Contemporary dance and performance from the Nordic countries and the Baltic Sea region was presented in Visby from the 23rd to the 27th July 1999. One of the aims of the festival was to investigate the borders between dance, movement and the visual arts; many of the companies were invited as representatives for cross-cultural activities.
Åsa Unander-Scharin creates dance pieces in cooperation with composers, visual artists, dancers, musicians, and computer programmers. Orfeus Klagan was shown as a video projection of an industrial robot which performed in a remarkably dance-like manner. Efva Lilja and e.l.d. performed Beyond the Pale from Efva Liljas first meeting with the space in the warehouse. “A journey through inner landscape” performed with uncompromising precision and artistry. The Estonian dance company Box rm premièred its stage version of Six from Eighteen. Box rm strives to work for increased comprehension of abstract thought within the language of dance. many of the companys performances are site-specific and seek contact with a non-traditional audience.
The Russian choreographer Sascha Pepelyaev experiments with blending dance and the spoken word. The theme is a reflection of the fear found in human contact, and the simultaneous randomness and similarity in the contacts gives us a feeling of tragedy mixed with equal amounts of joy and fragmentary existence. Dorte Olesen gave a première performance of d a m min docka, and Ann Külper and tiger performed in front of the Art museum.
No-one will forget the costume of frogs which Jukka Korpi wore in Mate Date, nor the evening at St. Katarinas ruin with Skåda, a dance installation by Johanna Ekström and E=mc2, expressing nakedness as lack of protection but also as clothing. Jo Strömgren performed Maskuline Mysterier, a piece about love, friendship, and communication through dance, theatre, music, puppets, shadowplay and film. Part Number Seven was Latvian Olga Zitluhinas first solo project, and had been performed for the first time a month earlier at a dance festival in Kazakstan.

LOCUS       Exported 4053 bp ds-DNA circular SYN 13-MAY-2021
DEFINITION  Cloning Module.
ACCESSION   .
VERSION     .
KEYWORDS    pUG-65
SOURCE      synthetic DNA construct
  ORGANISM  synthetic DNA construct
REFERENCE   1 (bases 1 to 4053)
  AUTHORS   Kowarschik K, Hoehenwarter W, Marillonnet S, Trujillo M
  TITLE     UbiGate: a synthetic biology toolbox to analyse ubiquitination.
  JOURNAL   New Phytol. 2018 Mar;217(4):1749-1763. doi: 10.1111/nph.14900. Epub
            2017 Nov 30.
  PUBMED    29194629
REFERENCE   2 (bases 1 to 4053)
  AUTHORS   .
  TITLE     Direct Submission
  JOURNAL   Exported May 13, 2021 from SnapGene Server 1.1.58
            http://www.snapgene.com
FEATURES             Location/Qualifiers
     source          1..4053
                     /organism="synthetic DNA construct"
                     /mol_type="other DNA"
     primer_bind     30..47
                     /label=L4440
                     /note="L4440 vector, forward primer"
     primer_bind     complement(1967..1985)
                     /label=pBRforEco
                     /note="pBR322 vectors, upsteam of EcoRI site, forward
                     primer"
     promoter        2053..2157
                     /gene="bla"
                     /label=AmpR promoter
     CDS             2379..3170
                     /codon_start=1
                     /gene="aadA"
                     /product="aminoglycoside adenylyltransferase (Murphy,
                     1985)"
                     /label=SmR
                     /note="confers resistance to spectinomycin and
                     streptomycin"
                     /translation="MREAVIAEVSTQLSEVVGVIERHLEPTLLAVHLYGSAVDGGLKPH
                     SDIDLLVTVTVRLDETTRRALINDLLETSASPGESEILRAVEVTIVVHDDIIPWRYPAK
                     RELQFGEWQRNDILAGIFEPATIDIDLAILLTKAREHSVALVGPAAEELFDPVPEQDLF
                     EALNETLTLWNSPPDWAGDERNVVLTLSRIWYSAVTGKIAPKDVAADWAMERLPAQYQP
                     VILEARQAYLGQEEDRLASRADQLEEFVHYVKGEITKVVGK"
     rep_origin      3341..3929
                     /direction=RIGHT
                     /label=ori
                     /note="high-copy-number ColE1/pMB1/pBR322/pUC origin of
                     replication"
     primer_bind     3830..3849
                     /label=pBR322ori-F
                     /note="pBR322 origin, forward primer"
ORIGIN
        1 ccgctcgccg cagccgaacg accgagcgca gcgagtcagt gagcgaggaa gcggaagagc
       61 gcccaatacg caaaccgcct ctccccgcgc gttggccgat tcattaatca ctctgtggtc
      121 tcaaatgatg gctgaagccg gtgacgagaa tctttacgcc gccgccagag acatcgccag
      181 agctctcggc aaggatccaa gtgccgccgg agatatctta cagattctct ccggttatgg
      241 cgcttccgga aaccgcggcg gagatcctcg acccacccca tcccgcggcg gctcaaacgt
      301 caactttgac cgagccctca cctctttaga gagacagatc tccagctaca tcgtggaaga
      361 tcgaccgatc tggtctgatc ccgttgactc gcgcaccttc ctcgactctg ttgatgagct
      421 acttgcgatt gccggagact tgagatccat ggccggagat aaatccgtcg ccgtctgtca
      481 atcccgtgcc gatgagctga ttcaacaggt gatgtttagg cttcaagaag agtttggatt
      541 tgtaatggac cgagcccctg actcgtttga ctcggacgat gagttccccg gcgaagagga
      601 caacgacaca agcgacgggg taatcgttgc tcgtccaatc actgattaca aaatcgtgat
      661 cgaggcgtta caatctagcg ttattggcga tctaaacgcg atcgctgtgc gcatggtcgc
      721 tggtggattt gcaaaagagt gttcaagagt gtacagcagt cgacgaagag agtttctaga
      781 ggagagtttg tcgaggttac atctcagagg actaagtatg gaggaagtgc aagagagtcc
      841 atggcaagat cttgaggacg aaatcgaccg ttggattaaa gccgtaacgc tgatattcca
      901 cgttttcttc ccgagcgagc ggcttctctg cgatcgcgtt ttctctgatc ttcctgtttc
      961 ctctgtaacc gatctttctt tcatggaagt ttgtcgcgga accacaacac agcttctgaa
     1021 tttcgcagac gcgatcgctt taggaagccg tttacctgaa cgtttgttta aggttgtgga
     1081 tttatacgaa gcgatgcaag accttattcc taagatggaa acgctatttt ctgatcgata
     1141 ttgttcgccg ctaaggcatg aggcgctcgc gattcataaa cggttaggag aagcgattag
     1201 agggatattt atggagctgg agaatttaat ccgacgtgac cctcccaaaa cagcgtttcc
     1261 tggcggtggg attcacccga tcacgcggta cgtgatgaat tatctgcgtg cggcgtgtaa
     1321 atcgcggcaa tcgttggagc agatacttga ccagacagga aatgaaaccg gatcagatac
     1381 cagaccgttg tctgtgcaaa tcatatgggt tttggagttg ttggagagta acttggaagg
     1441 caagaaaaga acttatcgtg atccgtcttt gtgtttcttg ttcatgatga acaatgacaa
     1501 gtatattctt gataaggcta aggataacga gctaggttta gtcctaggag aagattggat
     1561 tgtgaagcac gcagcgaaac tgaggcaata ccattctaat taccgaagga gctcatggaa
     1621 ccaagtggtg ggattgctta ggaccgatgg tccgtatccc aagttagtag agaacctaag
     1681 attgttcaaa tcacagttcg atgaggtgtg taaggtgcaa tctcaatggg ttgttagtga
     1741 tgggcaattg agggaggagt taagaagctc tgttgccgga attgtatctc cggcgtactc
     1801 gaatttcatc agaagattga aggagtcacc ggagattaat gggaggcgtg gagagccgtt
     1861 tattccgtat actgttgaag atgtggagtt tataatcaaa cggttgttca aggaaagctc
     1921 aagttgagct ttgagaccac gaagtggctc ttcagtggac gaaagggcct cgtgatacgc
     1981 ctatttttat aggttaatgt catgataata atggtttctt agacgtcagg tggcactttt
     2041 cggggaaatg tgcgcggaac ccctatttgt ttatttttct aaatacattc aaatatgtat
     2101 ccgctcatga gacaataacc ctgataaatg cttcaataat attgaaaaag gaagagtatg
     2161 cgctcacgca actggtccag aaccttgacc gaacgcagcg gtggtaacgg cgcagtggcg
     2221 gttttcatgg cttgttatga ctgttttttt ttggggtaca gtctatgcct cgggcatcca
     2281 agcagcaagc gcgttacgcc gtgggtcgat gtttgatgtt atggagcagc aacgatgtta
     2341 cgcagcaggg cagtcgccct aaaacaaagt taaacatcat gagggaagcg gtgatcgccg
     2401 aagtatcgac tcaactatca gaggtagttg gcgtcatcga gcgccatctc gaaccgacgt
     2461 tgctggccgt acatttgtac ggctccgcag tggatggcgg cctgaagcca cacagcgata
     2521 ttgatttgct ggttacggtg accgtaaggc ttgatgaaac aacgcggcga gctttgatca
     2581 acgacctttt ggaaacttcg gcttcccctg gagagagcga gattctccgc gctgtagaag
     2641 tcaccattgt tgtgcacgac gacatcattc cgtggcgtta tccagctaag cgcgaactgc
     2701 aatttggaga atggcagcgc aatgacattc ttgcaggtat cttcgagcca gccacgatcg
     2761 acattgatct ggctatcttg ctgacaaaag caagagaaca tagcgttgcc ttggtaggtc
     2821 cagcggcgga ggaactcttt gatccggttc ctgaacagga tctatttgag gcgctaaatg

The festival closed monumentally with Bogdan Szyber and Carina Reich´s The Hidden, which had been performed only once before at Moderna Museet in Stockholm. Seven long-haired women in ankle-length dresses of sturdy nylon with two-metre-long arms stand in front of huge oil barrels filled with water. Behind the women are glowing hot iron plates. At an accelerating tempo, the arms are washed, the hair and heads submerged, the oil barrels are pounded by the arms, and the women dive into the oil barrels. The water falls down on the glowing iron, and steam rises in the room. Both the performance and the festival moved towards a combined crescendo, leaving us with unforgettable impressions.